I recently shared my pile of books from the November conferences in the USA – and one of those was the commentary I’m reviewing today. It’s worth noting from the outset that my reason for reading this commentary was part professional (I’m working on a number of projects in Numbers in the next year or so, including a commentary at a level up and a level down from the NICOT, as well as a Lent devotional book) and part devotional (I like to use commentaries to dig into God’s word in my personal devotional time). I’m not reviewing this as an Old Testament Scholar, Hebrew linguist, or Numbers specialist – but as a generalist who finds commentaries fascinating, loves the Bible, and occasionally preaches.
This review is thus idiosyncratic – but I hope it will help some readers make a decision about whether or not this volume is for them. Ashley’s entry in the NICOT series has a good reputation (Ranking #4 on bestcommentaries.com) and this volume updates his work from 1993 – his preface to the second edition is a helpful overview of what’s changed, not least that publications on Numbers have proliferated in the intervening 30-odd years. If you’ve used the NICOT series before (or it’s NT counterpart), the format will be familiar – for anyone else, these are verse by verse commentaries with translation, from a generally conservative evangelical theological slant, but engaging carefully with secondary literature. You don’t need Hebrew to use them – though at points it would help.
Numbers is not a book that is traditionally exciting for study or regularly preached – but Ashley’s work confirms that it is deep and rich, and should be read more widely. Not for nothing does he comment on 7:10-88 that “This passage is one of the most repetitive and, consequently, one of the most ignored passages in the Old Testament“. Some readers may feel that way about Numbers – this commentary shows some of the depth and riches to be found in this seemingly repetitive and oft-ignored book. Ashley does some engagement with source critical issues, but as he notes (p. 160), “What is important for our purposes of commenting on a text is it’s final form, not hypothetical predecessors of it. The text we have contains all sources.” This is a commentary that deals with the text we have, and this focus is important. Even the seemingly never-ending lists and data have real theological meaning – for example, commenting on the census, Ashley writes “Here at the end of the period, the comment is made that the death sentence had been carried out; only Caleb and Joshua (and Moses) were left from the names counted in the first census. The census was written proof that God’s word had been kept” (p. 482, my emphasis). The complex relationship with Moses that Numbers represents is highlighted by Ashley: “2 Moses wrote down. This is the only place in Numbers that mentions Moses writing” (p. 558).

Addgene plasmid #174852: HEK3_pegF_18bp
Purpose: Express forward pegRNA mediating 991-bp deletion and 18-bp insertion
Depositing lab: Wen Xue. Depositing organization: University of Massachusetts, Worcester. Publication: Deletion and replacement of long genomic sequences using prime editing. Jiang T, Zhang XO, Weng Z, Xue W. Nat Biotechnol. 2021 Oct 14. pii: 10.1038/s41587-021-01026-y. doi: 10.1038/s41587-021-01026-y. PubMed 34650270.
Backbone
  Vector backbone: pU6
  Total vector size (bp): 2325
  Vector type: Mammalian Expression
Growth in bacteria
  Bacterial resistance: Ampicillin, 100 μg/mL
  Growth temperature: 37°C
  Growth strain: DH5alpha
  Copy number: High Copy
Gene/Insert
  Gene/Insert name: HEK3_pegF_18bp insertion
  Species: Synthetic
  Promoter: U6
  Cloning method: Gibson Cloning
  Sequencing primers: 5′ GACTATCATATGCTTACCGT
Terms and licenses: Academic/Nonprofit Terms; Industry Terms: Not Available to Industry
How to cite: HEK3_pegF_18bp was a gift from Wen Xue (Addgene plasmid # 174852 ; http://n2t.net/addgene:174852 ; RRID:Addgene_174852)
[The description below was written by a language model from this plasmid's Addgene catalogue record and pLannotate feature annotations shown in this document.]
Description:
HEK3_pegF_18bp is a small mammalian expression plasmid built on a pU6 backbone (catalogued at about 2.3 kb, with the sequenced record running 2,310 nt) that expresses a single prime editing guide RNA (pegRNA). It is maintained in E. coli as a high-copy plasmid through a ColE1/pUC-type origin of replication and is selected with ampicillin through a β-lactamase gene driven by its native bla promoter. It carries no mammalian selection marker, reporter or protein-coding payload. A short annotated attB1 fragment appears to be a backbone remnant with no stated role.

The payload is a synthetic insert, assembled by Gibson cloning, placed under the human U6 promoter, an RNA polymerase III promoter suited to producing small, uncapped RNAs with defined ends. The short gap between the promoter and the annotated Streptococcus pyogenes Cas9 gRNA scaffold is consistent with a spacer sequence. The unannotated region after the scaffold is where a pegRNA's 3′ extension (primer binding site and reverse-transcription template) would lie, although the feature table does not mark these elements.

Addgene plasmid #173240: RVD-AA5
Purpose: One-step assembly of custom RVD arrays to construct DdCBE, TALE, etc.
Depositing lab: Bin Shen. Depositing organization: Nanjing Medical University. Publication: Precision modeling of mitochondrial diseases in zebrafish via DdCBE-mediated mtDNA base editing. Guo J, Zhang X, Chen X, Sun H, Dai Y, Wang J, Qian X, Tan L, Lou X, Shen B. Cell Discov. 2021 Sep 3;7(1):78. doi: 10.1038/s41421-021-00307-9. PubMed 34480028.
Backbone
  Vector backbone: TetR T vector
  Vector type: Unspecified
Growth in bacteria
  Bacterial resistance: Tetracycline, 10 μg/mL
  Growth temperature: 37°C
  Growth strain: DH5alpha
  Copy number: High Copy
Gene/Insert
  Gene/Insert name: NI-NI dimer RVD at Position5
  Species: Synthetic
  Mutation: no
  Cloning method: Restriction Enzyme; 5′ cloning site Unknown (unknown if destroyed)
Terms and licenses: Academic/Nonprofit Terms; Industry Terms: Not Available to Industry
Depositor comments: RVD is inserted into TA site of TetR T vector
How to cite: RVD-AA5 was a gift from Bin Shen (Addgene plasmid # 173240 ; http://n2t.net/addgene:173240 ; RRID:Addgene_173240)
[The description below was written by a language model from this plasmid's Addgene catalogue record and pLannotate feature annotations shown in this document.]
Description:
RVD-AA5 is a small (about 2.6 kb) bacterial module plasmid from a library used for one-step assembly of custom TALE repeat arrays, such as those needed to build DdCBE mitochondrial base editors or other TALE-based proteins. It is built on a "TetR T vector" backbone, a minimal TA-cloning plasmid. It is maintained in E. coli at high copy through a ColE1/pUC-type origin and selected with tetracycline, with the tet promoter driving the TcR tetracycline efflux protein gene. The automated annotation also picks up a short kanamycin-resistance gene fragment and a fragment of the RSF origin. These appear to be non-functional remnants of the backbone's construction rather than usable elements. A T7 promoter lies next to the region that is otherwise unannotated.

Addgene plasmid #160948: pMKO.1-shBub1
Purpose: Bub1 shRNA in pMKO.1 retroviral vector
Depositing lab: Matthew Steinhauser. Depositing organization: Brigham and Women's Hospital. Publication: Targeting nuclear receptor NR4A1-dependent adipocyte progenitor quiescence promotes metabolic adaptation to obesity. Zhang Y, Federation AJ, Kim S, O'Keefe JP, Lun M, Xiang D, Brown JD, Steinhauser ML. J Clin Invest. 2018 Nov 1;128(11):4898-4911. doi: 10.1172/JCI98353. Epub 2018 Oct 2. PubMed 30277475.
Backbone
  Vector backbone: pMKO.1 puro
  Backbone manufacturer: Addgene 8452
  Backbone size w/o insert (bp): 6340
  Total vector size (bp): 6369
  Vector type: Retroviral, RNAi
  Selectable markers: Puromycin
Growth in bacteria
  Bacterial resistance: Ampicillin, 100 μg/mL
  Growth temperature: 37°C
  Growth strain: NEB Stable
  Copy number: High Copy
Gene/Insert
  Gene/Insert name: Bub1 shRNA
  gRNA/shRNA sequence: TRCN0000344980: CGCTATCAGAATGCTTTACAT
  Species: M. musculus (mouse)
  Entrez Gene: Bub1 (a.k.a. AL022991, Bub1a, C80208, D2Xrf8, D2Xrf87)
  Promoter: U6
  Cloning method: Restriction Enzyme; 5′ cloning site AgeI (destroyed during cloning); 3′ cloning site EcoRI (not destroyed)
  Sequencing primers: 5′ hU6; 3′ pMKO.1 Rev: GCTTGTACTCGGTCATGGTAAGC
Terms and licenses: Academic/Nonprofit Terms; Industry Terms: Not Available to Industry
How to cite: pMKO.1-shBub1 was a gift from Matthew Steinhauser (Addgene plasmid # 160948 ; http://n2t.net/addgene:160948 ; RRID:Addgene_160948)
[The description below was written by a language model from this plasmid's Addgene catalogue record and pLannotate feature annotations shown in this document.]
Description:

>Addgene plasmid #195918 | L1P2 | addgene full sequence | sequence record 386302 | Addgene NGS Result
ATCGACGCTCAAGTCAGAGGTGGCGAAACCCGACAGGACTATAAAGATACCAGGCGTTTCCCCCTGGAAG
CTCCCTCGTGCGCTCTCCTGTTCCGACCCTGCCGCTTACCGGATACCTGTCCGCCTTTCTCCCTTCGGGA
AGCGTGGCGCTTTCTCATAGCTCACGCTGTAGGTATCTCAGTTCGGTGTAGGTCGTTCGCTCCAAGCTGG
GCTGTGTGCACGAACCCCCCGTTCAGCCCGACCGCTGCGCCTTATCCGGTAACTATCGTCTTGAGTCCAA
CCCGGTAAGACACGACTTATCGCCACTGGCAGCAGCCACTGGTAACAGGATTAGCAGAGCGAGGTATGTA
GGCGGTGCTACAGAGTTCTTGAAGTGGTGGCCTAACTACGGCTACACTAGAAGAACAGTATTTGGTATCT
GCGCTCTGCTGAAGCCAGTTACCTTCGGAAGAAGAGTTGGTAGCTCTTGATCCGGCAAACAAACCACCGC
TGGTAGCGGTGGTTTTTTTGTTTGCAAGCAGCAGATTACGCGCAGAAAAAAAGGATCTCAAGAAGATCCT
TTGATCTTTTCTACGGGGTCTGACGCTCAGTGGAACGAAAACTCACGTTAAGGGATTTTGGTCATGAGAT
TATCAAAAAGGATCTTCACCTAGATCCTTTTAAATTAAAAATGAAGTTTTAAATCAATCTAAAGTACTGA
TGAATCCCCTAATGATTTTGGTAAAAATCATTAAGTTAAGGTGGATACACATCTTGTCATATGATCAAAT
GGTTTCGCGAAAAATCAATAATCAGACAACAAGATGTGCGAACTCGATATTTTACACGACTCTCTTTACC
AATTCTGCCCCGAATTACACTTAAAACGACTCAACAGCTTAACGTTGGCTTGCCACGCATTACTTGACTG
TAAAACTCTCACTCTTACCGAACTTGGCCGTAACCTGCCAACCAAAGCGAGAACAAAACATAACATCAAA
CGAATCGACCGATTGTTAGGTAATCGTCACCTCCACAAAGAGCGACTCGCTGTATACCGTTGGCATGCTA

There were a couple of biblical-theological themes that Ashley’s work made sing for me. A key one – and part of the concern of Numbers in particular and the later Pentateuch more generally, is that of retirement and transition. In Numbers 8:25 (in Ashley’s translation) we read “from fifty years of age, one shall retire from the service of the work, he shall do no more work” – not something I remember from Sunday School, but an interesting tidbit. Leadership in general is a key focus in Numbers – whether it is “Crises of authority along the way” (comment on 11:1-12:16, with 11:1 containing the wonderful phrase, perhaps familiar to church leaders, “murmuring their misfortune”); God’s leadership as being constant and ongoing (“The hymnic participle, however, describes action as ever in progress – God is always bringing the people of God out of Egypt, out of the wilderness; it is always a present reality” p. 428); or the fact that even in the dense lists and detailed description, “it surely does give some of the first glints of messianic hope, even if only in a highly indirect form…” (p. 449).
This is a thorough and helpful commentary, which by and large manages to keep moving through the complex and dense book of Numbers. Certainly it held this readers attention – and were I to be preaching Numbers, it would be off the shelf and on the desk pretty quickly. As is ever the case with Eerdmans NICOT/NICNT volumes, this is a beautifully produced hardback that is a pleasure to use. My only negative comment (Again, as a non-specialist!) would be that the introduction was perhaps a little cursory – but, as ever, all commentaries are a balancing act. The back matter (indices of Authors/Subjects/Scripture and Other Ancient Texts) is thorough and helpful, and there are two interesting excurses on ‘Large Numbers’ and ‘The Levites in the Book of Numbers’.